Cinderella Story: The White River’s Beautiful Stepsister

Written by Henry Hooks of Tall Tails Media

The White River in Northern Arkansas is firmly rooted in the upper echelon of famous trout rivers in the United States, and for good reason. The average brown trout from the White measures anywhere from 18-24 inches, with trophies over 25” caught every day. Anglers from all over the world make the pilgrimage to the legendary river year after year in hopes of landing the fish of a lifetime. But just like the old fairytale, amongst the raucous and esteemed guests at the prince’s ball, there hides a Cinderella, a diamond in the rough, a beautiful stepsister that ought to be sought after with a zeal comparable to its more famous counterpart.

The North Fork of the White River, or the Norfork, as it is known more colloquially, is a roughly 4-and-a-half-mile ice cold tailwater of Norfork Lake that is home to one of the healthiest trout populations in the southeast. Its size and gradient lend itself more to the style of fishing that those of us more accustomed to freestone mountain creeks find success in. The Norfork plays a significant role in the prowess of the White River as well, as it contributes its waters to the main river more than 30 miles downstream from its origin at Bull Shoals Dam, allowing the White to continue to harbor trout well beyond its source. But the Norfork is much more than just a source of cold water, it is a fishery that rivals its big sister in almost every way.

After a weekend spent fishing the White River, the missed fish, long days on the water, and overwhelming size of the beast had begun to take its toll. Monday morning meant the long drive home was soon to be upon us, but it also meant a 6:00 AM wakeup call to hit the Norfork. A thick mist lay over the water, fresh from the bottom of the lake that towered over us, and that first step into the river did more than the instant coffee from camp could dream of doing to wake me up. As our small raft pushed into the current, I glanced down and saw three beautiful stream bred rainbow trout all over 20 inches. At that point, casting at them served no purpose, but I had all I needed already: supreme confidence in a banner day.

As do most ambitious anglers with an insatiable desire for chasing that ever larger fish, I spent most of the morning throwing streamers, but to no avail. As our crew drifted slowly down the gentle riffles molded by that days minimum flows, nymphs and dry flies began to fool fish after fish and it seemed that as the day went on, those that reached the net grew increasingly impressive in size. By around ten that morning, every riffle was yielding beautiful wild rainbows, and every slack water was bubbling with rising fish.

Out of the quiet suddenly rang out, “Hey! Big one! Get down here!” Out of the slack water on a size 18 parachute adams had come a wild rainbow easily rivaling the biggest I had seen on public water. Following the obligatory high fives and photos, the beautiful fish was laid gently back into the bubbles to one day bring that joy to another angler. Every trout angler knows the thrill of sticking a large fish on a dry fly, especially in low, clear water, where the odds are stacked so high against you. However, I could not get the thought out of my head that on this river, which is so often overlooked, a fish of that caliber is nowhere near the unicorn that it would be on another body of water. Beyond that, rainbows are so often ignored as a trophy species, but in a river like the Norfork, they fight just as hard and are just as powerful as most browns in the White River basin.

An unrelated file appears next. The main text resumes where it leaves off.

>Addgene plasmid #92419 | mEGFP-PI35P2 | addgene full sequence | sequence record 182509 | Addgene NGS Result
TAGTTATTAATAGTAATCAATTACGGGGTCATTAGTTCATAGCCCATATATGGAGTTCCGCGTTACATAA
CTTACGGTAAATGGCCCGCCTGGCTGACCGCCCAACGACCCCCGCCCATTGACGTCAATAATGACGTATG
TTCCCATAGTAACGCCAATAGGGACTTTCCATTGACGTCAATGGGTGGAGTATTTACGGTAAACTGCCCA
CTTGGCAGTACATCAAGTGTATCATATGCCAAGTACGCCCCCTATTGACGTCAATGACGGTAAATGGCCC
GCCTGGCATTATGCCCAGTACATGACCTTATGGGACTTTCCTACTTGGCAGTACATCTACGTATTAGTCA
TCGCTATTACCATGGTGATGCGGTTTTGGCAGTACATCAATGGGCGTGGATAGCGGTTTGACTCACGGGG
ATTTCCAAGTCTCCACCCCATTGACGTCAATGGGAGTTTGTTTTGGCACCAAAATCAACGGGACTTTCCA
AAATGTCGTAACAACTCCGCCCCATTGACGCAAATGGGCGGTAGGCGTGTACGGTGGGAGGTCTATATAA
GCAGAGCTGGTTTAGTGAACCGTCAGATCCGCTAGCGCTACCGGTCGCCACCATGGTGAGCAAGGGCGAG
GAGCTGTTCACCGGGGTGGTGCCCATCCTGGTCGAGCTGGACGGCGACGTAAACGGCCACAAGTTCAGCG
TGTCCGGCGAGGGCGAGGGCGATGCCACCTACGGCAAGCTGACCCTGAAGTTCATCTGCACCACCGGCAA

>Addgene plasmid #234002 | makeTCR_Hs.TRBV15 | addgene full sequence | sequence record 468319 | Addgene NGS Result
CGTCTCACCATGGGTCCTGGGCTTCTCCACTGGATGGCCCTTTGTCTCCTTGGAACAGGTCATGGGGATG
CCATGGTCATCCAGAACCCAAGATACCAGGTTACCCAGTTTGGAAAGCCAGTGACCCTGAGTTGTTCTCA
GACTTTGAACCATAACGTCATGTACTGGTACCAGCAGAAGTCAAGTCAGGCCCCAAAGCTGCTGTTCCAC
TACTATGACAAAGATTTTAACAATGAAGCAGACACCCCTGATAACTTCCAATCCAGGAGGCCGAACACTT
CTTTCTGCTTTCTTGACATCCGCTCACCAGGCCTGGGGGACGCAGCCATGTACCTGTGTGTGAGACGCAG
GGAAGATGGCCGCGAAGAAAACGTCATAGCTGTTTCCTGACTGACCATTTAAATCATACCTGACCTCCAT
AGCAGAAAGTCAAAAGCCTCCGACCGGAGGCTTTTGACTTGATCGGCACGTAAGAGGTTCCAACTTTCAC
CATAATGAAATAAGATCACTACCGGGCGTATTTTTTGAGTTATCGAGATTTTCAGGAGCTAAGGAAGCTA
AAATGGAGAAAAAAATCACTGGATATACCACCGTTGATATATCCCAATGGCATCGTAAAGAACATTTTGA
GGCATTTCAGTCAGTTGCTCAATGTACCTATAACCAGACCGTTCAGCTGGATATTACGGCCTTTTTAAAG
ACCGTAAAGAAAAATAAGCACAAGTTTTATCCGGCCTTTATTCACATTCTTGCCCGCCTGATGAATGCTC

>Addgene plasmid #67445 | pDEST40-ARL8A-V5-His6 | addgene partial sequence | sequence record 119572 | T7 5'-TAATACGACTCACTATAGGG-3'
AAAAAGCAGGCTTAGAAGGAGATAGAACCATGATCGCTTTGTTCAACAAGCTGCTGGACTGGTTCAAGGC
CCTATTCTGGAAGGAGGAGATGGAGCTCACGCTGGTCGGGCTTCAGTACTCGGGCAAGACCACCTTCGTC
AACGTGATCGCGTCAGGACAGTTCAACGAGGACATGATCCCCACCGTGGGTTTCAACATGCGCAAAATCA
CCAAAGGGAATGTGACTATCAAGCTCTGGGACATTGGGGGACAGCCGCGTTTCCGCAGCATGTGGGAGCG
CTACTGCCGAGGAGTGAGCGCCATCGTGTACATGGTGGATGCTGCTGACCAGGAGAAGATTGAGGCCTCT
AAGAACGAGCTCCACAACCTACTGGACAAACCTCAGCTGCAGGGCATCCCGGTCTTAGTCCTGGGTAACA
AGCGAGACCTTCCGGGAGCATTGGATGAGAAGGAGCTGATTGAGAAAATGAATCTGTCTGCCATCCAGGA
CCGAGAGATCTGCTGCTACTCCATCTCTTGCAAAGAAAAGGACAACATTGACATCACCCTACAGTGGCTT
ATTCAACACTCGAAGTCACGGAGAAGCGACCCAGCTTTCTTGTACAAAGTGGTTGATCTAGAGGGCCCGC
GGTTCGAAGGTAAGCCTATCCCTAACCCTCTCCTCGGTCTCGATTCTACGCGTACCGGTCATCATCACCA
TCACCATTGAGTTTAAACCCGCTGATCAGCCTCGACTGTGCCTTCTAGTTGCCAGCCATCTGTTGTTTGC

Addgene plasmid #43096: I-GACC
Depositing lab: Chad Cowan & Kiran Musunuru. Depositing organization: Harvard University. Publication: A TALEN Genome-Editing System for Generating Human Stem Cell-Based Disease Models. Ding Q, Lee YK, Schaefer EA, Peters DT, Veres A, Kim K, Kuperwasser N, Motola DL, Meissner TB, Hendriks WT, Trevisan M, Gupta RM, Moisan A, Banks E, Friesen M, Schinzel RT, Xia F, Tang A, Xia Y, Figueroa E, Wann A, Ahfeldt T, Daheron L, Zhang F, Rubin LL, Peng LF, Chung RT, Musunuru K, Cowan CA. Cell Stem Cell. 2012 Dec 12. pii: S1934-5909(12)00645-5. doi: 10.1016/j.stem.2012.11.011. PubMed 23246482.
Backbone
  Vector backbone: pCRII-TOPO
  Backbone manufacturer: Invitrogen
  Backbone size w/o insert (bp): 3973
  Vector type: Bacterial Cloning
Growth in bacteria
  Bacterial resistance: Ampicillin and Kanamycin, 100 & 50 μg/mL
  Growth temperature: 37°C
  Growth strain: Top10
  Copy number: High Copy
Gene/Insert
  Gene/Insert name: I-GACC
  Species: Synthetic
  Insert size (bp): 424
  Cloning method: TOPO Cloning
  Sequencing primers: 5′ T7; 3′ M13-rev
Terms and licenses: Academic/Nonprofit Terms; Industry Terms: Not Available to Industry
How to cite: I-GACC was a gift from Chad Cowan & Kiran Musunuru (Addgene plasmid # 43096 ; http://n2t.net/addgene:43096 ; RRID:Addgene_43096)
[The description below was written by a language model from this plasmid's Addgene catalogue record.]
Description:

Fly fishing is entrancing for a myriad of reasons. For me, the destinations that it takes me and the company I keep far outweigh the fish that find their way into my net. Arkansas is no different. While not a grand destination surrounded by endless rugged mountains or miles of white sand beaches, the prestige of the White River is irrefutable. I have landed my fair share of impressive browns on that river, but every visit I am drawn to the Norfork. The lack of crowds, the stellar fish, the beautiful riffles, the accessibility in a simple raft or canoe. All these things remind me of how often I focus on the destination and forget about everything that it brings with it.

As our crew was eating lunch at Norfork Brewing Company, we were regaling tales of our unique travel experiences. Jacob, one of the most well-traveled in our little posse, revealed his self-imposed requirements for having truly visited a place. He must do three things: eat at a local restaurant, do something cultural, and visit a cathedral. In the same way that one could not say that they have visited Paris just because they saw the Eiffel Tower from a plane window, I believe that in order to truly know a place, you must experience more than just its most notable feature. The White River bears the title of Arkansas’s most famous trout river, but a few river miles from its source lies its Cinderella, the beautiful stepsister who is so often overlooked.